NEWTON, Kansas (Mennonite Mission Network) — Every summer as temperatures climb up and schools wind down, many church and family groups visit DOOR Discover sites in Atlanta, Chicago and Denver to engage in service and learning experiences. Far from the typical week-long "mission trip," participants spend less time ladling soup, and more time living the DOOR mission statement, to "encounter the city through the eyes, ears and heart of God."
This summer, however, as Coronavirus looms over any potential social gathering, the Discover program looks very different.
Andrea Sawyer-Kirksey, executive director of DOOR (Discovering Opportunities for Outreach and Reflection), will lead a free webinar on July 28 at 6:30 p.m. CDT introducing DOOR's virtual Discover experience. DOOR is a faith-based network that provides opportunities for learning, service and leadership for youth and young adults in cities across the United States, and is a partnership program of Mennonite Mission Network.
"We don't want to take the summer off," said Sawyer-Kirksey. "We may not be able to meet in person, but by going virtual, we can still provide the same quality education and reflective space for an intergenerational audience."
The virtual Discover experience was unveiled earlier this summer, and now DOOR is bringing it into the limelight through a series of live interviews and roundtable discussions. They will begin with the introductory webinar on July 28. To register, click here.
The weekly discussions will continue every Wednesday through August at noon CDT and will center around topics such as leadership identification and decolonizing service. To be notified when each discussion goes live, follow DOOR on Facebook.
The shift to virtual gatherings has brought changes to the Discover program, and yet its focus on discussing issues like homelessness, racial bias, and systemic injustice remains vitally important. The online format has enabled DOOR city directors to work collaboratively. Together, they bring stories and perspectives from Atlanta, Chicago and Denver during each four-day Discover experience. Participants listen and unpack topics together, engage in theological reflection, and join in games and service opportunities in their local communities.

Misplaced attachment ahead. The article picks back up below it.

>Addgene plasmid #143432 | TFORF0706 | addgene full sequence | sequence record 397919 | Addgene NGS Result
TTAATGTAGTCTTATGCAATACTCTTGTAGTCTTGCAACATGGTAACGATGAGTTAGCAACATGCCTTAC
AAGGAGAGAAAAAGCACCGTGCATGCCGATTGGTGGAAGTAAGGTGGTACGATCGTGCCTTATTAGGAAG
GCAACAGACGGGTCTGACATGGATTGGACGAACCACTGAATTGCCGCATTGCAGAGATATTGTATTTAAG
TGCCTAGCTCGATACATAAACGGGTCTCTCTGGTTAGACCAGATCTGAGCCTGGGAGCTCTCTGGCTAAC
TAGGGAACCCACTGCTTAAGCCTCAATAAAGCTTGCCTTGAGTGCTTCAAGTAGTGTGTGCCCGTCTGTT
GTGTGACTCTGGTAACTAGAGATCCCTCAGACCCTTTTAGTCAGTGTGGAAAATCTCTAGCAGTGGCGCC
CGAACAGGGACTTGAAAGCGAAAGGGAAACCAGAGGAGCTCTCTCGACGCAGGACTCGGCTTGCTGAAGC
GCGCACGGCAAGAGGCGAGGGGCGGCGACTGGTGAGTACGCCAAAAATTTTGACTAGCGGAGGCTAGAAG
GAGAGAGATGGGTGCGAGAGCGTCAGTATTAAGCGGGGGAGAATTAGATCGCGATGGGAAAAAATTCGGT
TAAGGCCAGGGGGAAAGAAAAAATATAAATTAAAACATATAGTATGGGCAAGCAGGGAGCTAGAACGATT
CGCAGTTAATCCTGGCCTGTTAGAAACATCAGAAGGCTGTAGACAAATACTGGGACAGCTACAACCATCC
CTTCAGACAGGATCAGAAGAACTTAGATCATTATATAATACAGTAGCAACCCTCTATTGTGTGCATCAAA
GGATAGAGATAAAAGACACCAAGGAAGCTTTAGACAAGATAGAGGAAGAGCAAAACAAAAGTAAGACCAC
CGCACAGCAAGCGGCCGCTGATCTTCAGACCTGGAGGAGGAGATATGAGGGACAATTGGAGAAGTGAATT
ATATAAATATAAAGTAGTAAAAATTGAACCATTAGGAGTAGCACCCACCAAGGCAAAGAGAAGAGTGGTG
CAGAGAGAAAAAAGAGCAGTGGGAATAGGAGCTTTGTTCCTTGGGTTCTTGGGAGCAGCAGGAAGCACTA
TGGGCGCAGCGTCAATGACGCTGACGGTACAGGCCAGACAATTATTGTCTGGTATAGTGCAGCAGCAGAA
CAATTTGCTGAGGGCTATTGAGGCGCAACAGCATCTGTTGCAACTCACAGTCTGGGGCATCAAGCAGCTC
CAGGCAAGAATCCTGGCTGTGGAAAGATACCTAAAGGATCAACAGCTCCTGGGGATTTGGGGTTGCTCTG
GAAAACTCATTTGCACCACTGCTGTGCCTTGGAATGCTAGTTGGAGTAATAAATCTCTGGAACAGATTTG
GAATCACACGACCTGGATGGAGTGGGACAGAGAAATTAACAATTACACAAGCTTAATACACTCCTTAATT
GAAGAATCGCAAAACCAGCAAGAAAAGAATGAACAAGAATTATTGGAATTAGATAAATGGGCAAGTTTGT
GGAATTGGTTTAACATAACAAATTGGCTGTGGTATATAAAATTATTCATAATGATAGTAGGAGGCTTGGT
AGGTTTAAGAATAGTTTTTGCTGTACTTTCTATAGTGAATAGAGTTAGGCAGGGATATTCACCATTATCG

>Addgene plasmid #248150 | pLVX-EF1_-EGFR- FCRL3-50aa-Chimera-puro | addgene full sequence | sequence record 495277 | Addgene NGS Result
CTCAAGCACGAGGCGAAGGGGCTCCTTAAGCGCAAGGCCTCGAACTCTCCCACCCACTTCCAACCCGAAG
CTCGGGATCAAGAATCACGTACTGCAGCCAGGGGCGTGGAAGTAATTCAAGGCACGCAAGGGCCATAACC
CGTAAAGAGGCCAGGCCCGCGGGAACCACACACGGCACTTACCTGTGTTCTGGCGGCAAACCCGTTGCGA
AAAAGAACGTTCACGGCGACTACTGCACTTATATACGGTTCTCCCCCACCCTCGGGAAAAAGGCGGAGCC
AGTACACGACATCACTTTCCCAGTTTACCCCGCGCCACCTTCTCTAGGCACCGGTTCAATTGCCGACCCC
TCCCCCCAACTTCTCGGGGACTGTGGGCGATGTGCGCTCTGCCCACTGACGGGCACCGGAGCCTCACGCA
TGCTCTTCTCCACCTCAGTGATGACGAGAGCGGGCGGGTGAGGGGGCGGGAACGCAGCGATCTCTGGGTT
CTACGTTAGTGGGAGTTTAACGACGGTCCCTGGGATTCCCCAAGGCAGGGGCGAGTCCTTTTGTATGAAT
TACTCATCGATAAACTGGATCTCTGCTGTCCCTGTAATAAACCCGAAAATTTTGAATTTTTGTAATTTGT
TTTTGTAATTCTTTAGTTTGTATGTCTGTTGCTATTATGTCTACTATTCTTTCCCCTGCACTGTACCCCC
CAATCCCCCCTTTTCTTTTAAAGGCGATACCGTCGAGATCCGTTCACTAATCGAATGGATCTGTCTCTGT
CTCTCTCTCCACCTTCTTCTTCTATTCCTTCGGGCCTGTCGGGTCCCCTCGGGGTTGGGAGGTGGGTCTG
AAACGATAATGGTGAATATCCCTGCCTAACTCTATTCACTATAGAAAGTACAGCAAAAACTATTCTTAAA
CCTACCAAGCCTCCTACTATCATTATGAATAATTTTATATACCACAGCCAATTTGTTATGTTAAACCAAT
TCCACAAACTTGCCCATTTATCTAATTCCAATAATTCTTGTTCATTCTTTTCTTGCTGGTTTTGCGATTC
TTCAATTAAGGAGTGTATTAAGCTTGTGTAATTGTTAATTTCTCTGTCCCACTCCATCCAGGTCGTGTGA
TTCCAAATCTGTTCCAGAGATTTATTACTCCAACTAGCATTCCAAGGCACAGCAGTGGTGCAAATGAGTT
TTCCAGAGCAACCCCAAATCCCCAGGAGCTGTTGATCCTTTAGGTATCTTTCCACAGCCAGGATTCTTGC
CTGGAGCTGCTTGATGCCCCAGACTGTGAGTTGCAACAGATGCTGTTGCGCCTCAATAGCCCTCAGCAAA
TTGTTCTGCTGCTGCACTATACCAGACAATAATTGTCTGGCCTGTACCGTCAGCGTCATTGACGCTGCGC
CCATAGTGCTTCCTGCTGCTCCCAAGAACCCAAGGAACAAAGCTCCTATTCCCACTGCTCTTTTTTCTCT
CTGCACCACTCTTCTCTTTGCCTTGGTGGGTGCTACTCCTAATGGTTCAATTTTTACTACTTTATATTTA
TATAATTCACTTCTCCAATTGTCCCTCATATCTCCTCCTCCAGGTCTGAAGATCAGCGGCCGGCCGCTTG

"[DOOR participants have] always been bridge-builders between our local communities and the world that exists outside of those communities," explained Sawyer-Kirksey. "And that has proven to be a way to create a new kind of neighborhood, a new kind of neighbor, a more biblical kind of neighbor."
DOOR has two programs that complement each other. Discover provides visiting groups with opportunities for learning and service. Discern, DOOR's summer staff program, identifies young local leaders and helps them explore faith and community justice issues by hosting groups in their city.
Sawyer-Kirksey believes this relationship is key to pushing back against the "disconnect" that so many people feel across the country. "[Discover groups] reside with us as an organization in the city, and then because of their connection with us, the local communities begin to embrace them," she said. "[The communities] get to know the [Discover participants], care for them, educate them, love them, pray for them, and then put them gently back into their environments that they came from, with a different worldview."
"This is a time where people are maybe feeling isolated and lonely," said Sawyer-Kirksey. "We just want to have an opportunity for people to come together to support each other, and also talk about what DOOR is doing to continue to serve and love our neighbors."
For more information and to register for this upcoming webinar, click here.